Not since the days of Ugandan dictator Idi Amin (1971-1979) has political opera bouffe been on such prominent display. The erratic behavior and preposterous claims of Libyan leader Muammar Gaddafi -- probably the only contemporary politician whose life was the subject of an opera (produced in September 2006 by the English National Opera under the title Gaddafi: A Living Myth) -- make it difficult to take him seriously, yet some of the utterances he made during his 42 years in power warrant closer examination. They provide insights into his mindset and help explain the nature of his relations with other Arab leaders.
Gaddafi, whose official title is "Brother Leader of the Great Libyan Arab People's Jamahiriya," has taken to calling all opponents to his rule terrorists, and even accused Osama bin Laden of spiking the Libyan supply of milk with hallucinogens. Yet, in 1985, at a time when he was a leading financier of international terrorism, he declared: "Yes, I am a terrorist when it comes to the dignity of this nation. I will take up responsibility and begin terrorism against the Arab rulers, threaten and frighten them, and sever relations. And if I could, I would behead them one by one."
At least one assassination attempt has been well documented. It happened after a spat with then-Crown Prince (now King) Abdullah of Saudi Arabia at an Arab Summit held in 2003. Gaddafi, just as he was officially renouncing terrorism, set out to assassinate the de facto ruler of that country. Details of the plot surfaced following the arrest on financial charges of Abdul-Rahman Al-Amoudi, a high-profile Muslim American activist. A steady stream of revelations about payments of about one million dollars made by Libya to help arrange the assassination did not derail the impending reconciliation between the United States and Libya. In June 2004, the two countries resumed diplomatic relations. The following month, Al-Amoudi recognized his role in the assassination attempt, and pleaded guilty to financial and conspiracy charges, for which he would be sentenced to 23 years in prison.
At a time when the Iraq war was going badly, the fiction of Gaddafi's transformation was politically useful. With an impending presidential election, the architects of the war promoted a new narrative: it is the war in Iraq that led Libya (not a member of the Axis of Evil) to abandon its nuclear program, and other rogue regimes would soon follow suit. Sanctions were lifted, and normalization began. In addition to reintegrating the "community of nations," Gaddafi embarked on a program of reform and hired high-powered lobbyists, consultants and public relation specialists in Washington to burnish his image and encourage American investment in Libya.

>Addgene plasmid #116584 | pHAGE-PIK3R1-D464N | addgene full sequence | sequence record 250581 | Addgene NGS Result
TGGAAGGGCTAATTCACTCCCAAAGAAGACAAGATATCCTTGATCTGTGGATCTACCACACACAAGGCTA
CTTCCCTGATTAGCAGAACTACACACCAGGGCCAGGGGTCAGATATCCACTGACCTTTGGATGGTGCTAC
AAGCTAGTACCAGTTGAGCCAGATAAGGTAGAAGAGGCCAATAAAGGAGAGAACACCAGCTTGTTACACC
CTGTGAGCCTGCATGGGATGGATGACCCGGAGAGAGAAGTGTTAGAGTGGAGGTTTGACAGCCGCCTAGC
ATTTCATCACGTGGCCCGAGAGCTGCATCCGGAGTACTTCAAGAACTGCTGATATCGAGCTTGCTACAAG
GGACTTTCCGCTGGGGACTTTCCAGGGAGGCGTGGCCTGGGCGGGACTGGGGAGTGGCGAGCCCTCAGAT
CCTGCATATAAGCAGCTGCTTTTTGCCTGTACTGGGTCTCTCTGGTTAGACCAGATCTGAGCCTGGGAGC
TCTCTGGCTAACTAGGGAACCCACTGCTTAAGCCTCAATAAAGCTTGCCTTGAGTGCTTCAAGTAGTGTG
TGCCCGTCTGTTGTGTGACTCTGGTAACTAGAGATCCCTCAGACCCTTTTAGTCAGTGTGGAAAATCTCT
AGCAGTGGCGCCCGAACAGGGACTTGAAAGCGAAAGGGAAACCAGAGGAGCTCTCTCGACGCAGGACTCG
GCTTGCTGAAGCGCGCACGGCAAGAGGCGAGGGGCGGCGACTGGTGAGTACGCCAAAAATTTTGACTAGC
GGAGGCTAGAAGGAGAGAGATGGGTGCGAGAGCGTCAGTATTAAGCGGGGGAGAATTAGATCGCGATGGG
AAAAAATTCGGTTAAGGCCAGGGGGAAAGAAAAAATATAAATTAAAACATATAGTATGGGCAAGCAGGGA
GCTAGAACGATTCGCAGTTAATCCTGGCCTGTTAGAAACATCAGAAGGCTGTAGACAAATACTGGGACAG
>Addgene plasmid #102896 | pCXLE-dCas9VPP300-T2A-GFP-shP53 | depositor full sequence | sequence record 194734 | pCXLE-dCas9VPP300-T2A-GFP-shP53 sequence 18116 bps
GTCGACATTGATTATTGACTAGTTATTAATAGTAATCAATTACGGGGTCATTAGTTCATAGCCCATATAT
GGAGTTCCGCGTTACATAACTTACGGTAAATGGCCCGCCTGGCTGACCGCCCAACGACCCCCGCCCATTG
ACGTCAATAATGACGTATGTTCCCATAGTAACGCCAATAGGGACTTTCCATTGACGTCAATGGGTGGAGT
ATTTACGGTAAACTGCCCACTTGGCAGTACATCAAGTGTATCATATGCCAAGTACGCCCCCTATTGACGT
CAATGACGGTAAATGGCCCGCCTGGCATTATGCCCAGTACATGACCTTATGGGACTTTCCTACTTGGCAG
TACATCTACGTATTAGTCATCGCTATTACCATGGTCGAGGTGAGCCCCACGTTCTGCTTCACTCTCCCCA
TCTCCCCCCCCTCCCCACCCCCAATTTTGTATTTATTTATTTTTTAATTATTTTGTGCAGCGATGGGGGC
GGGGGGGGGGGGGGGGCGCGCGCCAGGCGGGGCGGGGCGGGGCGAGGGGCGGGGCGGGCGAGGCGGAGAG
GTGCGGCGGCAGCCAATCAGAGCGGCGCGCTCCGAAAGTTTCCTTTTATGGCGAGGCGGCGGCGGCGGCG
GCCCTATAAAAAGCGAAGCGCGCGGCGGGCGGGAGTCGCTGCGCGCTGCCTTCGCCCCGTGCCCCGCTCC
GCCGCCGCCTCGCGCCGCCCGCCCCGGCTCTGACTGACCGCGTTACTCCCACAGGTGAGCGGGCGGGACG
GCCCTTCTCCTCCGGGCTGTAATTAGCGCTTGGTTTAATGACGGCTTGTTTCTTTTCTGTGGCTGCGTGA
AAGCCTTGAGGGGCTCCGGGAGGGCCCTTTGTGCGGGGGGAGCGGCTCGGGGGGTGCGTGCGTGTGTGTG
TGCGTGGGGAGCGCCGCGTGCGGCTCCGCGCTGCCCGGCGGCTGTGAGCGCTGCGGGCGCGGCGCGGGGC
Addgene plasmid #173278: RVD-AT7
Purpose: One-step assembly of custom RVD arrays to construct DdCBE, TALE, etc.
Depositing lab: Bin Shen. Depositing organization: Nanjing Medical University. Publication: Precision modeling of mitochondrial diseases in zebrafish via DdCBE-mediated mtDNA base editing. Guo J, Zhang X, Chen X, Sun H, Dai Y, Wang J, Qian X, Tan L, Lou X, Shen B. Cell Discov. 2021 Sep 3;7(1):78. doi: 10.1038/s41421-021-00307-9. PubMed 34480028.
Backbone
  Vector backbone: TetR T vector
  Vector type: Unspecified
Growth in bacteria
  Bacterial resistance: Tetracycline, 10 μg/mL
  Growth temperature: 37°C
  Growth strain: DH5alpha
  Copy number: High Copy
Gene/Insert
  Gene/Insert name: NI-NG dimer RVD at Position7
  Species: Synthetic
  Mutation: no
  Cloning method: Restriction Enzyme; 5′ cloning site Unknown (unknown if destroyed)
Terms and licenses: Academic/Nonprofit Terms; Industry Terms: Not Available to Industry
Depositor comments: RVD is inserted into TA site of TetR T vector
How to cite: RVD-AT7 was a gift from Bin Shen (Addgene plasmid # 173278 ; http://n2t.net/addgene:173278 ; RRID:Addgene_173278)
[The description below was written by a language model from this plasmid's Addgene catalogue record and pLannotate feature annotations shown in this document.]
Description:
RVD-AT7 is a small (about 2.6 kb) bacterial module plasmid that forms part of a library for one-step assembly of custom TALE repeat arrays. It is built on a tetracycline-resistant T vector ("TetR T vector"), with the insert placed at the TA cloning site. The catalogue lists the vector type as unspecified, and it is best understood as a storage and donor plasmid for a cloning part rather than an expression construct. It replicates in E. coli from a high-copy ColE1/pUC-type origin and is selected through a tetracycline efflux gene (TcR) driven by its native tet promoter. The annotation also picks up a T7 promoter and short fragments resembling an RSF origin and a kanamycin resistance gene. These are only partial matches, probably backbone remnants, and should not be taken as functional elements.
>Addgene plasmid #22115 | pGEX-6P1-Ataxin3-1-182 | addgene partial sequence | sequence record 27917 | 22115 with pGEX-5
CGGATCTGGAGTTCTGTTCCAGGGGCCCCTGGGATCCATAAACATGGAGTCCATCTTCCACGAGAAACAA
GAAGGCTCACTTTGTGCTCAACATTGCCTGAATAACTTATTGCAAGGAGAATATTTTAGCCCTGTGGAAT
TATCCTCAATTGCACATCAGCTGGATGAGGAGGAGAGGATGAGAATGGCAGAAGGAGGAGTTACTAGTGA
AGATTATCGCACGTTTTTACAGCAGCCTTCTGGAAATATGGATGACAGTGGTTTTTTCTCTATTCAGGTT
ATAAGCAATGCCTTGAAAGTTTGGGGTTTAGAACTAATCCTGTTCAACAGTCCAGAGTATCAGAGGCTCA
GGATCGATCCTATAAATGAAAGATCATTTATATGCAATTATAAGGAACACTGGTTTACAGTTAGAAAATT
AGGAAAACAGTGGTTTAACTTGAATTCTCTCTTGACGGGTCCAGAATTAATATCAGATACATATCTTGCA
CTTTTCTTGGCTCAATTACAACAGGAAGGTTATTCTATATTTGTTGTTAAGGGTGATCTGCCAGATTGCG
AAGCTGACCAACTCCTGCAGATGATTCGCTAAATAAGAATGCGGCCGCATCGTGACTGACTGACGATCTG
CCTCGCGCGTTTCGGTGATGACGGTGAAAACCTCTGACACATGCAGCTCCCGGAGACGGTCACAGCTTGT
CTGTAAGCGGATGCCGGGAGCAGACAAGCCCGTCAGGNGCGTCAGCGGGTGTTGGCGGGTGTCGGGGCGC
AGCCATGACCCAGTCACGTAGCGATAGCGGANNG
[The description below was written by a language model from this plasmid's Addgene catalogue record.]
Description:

Another Gaddafi quote worth pondering goes back to July 1982, when Palestinian Liberation Organization (PLO) forces in Beirut were cornered following the Israeli invasion of Lebanon. The situation was desperate, and mediators were in a frantic search for an Arab country where Yasser Arafat and the PLO leadership could seek refuge. Long a patron of the Palestinian resistance, and one of the most vocal supporters of the Palestinian cause, the Libyan ruler promised in a public statement that Libya would "place all of its resources at the disposal of Syria and the Palestinian resistance," before addressing the PLO chairman: "I advise you to commit suicide rather than to accept disgrace. Your suicide will immortalize the cause of Palestine for future generations. Your blood is the fuel of the revolution. Let suicide be the priority. It is the road to victory".
The current situation in Libya is still unsettled but it was reported that Muammar Gaddafi had been negotiating in the past few days an exit strategy with Libyan rebels and foreign governments. Whether he will heed the advice he once gave to another beleaguered Arab leader remains to be seen.